By Colleen Williams
published: April 4, 2019 - updated: April 25, 2022 • 3 min. read
stop bleeding in pets

Table of Contents

If your dog or cat has suffered an accident or injury and is bleeding, the first step you need to follow is to calmly assess the situation, determining the severity of blood flow. If it is a minor scrape or cut, you can handle it yourself. However, if your pet is bleeding anywhere from moderately to severely, you need to act quickly and get to the vet.

Here’s what to do in the interim for serious injuries:

  1. Examine the area carefully and thoroughly, and keep in mind that if your pet is in pain, they might try to bite you. Vets recommend muzzling even the sweetest of companions, because during an injury, fear can take over.
  2. If you pet is unconscious or showing signs of shock (pale or white gums, a rapid heartbeat, or rapid breathing), check for a heartbeat and normal respiratory rate, and get on the phone immediately to a vet clinic to talk you through CPR.
  3. Find the source of the bleeding. Do not try to remove any deeply lodged objects because you can do more harm than good. Let your vet remove any foreign objects in your pet.
  4. Apply direct pressure using gauze to the wound, and if the gauze soaks completely through, do not remove it – simply add more gauze on top of it until you get to the vet ER. If you do not have gauze on hand, use any fabric that can absorb blood (t-shirts or towels work).
  5. Call the nearest vet hospital so they can prepare for your arrival. Write down everything they say and follow it as closely as you can. Try to remain calm.

For less serious injuries, treat the cut or scrape much the same as you would a child:

  1. Clean the scrape or cut with a mild antibacterial soap (think Dial). You can also use a solution of 50/50 water and hydrogen peroxide to disinfect the cut.
  2. You still need to apply pressure with gauze or some pet parents use an ice pack wrapped in a towel.
    Note: If you can’t stop the bleeding after 10-15 minutes, treat the situation as an emergency and get to the vet.
  3. If you’ve controlled the bleeding of a minor injury, you can then bandage the area if it’s a paw or leg (if the wound is on your pet’s belly or head, you’ll most likely need to go to the vet).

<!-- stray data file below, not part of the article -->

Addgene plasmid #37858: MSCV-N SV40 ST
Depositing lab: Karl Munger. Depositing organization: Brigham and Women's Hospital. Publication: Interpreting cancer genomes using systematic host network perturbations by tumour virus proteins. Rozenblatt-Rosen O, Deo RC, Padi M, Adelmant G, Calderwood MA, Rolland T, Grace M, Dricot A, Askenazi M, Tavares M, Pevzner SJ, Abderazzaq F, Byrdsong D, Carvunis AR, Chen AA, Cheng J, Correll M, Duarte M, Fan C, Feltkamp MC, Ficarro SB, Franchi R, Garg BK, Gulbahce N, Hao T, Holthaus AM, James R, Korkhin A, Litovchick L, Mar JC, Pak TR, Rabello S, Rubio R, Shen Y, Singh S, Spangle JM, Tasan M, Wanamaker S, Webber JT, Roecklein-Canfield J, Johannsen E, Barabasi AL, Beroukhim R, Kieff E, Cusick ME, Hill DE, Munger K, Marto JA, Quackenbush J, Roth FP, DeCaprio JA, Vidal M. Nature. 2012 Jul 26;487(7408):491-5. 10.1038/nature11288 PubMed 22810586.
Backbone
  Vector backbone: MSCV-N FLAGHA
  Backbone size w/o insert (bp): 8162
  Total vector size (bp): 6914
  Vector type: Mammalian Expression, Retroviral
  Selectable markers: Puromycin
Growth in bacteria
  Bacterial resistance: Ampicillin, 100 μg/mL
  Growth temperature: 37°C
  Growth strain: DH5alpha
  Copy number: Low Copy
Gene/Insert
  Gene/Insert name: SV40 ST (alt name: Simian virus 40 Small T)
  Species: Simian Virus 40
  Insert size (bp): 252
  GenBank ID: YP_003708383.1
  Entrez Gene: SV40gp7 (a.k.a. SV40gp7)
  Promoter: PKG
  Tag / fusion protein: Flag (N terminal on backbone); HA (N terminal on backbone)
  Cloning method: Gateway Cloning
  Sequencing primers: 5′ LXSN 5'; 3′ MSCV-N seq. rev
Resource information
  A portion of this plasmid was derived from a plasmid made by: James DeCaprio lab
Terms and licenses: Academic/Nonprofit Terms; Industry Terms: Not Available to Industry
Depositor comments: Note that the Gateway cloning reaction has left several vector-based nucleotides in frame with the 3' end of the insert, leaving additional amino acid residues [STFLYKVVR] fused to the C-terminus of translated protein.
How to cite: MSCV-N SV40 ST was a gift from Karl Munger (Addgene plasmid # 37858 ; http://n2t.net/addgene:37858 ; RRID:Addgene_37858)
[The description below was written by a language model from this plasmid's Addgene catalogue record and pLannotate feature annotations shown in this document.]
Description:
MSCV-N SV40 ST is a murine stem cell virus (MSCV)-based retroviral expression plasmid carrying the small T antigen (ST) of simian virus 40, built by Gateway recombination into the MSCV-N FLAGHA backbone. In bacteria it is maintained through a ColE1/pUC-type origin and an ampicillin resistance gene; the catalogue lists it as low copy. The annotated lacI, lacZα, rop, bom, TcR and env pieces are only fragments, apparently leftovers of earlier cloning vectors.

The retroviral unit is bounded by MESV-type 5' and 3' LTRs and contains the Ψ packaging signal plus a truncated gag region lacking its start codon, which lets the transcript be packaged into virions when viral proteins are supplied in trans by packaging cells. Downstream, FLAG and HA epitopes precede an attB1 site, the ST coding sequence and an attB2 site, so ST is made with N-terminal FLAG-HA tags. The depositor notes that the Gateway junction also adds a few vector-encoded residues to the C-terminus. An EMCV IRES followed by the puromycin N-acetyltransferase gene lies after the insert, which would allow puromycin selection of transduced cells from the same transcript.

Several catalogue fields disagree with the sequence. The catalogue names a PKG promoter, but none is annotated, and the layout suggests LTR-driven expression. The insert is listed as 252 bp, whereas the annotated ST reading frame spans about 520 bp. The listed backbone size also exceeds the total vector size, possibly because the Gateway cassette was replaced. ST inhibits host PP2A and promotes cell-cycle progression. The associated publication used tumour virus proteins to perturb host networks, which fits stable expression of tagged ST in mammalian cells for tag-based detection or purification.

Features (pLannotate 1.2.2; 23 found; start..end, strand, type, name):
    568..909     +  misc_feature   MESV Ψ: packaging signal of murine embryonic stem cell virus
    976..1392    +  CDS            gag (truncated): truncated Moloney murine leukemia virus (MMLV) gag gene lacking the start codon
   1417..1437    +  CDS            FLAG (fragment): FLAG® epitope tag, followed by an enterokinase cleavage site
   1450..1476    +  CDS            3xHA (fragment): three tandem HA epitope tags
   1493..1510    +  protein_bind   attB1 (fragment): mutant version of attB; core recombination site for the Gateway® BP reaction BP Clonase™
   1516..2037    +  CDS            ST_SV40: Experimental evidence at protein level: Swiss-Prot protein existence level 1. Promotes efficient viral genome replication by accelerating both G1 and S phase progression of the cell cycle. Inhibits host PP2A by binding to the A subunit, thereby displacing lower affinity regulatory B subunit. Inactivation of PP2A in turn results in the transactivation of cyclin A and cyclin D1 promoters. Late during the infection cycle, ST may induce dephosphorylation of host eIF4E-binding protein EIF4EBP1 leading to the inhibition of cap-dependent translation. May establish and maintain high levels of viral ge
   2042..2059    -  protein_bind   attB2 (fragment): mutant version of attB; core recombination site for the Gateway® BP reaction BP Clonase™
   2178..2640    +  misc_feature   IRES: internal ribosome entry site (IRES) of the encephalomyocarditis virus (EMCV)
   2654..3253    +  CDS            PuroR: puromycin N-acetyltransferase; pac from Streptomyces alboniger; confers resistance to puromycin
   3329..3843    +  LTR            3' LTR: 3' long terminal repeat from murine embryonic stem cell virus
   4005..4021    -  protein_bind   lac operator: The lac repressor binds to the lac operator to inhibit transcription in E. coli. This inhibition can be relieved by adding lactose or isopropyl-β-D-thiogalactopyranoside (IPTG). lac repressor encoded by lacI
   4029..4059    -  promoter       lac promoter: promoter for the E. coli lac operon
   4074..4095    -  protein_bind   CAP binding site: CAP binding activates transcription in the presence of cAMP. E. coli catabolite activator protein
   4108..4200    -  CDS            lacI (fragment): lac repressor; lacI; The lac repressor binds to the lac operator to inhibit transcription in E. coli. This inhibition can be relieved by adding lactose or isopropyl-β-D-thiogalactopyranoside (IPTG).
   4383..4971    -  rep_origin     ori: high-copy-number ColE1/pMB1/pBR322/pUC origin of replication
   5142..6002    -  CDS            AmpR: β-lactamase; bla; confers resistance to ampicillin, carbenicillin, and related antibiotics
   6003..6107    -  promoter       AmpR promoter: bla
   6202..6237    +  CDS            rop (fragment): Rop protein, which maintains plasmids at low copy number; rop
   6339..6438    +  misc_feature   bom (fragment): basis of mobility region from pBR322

4. Apply triple antibiotic ointment and wrap with gauze.
  5. You can then go over the wrap again with an elastic bandage to secure it. Make sure you can slide 2 fingers beneath the bandage so it’s not too tight.

The best way to keep your pet from licking or chewing on the bandages is to use an Elizabethan collar (aka the “cone of shame”) or a donut. You’ll also need a contingency plan for any pups going outside to use the bathroom – keeping their bandages dry can be a challenge! Try taping a plastic bag over your dog’s bandage or for paw scrapes, use a commercial dog bootie.

For even minor cuts and scrapes, if you notice discharge, pain, or further bleeding, get to the vet. Healing may take some time and you’ll need to keep your pet calm and inactive.

Being Prepared

Knowing how to treat a bleeding pet is an excellent step in responsible pet parenthood. We also recommend learning how to use a splint or tourniquet, and stocking up a first aid kit. It should include essentials like food, water, towels, bandages and gauze, ointments and scissors, and don’t forget first aid guides! The internet may not be accessible to you if you’re hiking with poor service, or perhaps you can’t find your phone. Keep a copy of the American Red Cross’ “Pet First Aid” and Pet Emergency Pocket Guide (full shopping list for a good first aid kit is available on Be Prepared: Emergency Pet Safety) and you’ll know what to do in the flick of a page.

The content is not intended to be a substitute for professional veterinarian advice, diagnosis, or treatment. Always seek the advice of your veterinarian or other qualified health provider with any questions you may have regarding a medical diagnosis, condition, or treatment options.

By having pet insurance, you can get reimbursed up to 90% on vet bills and say “yes” to life-saving procedures. If you haven’t enrolled already, start by getting a free quote.

For more information on emergency care, check out our article, “Emergency Wound Care for what to expect at the vet hospital or if your pet needs surgery.

colleen williams
By Colleen Williams

Over the past decade, Colleen has written about health, wellness, beauty, and even pets for The New York Times, The Cut, Refinery29, xoVain, Healthy Paws Pet Insurance, and Seattle Met Magazine, as well as many beauty brands. She has a BFA in Art History from the University of New Mexico and an AAS in Fashion Design from Parsons School of Design in New York.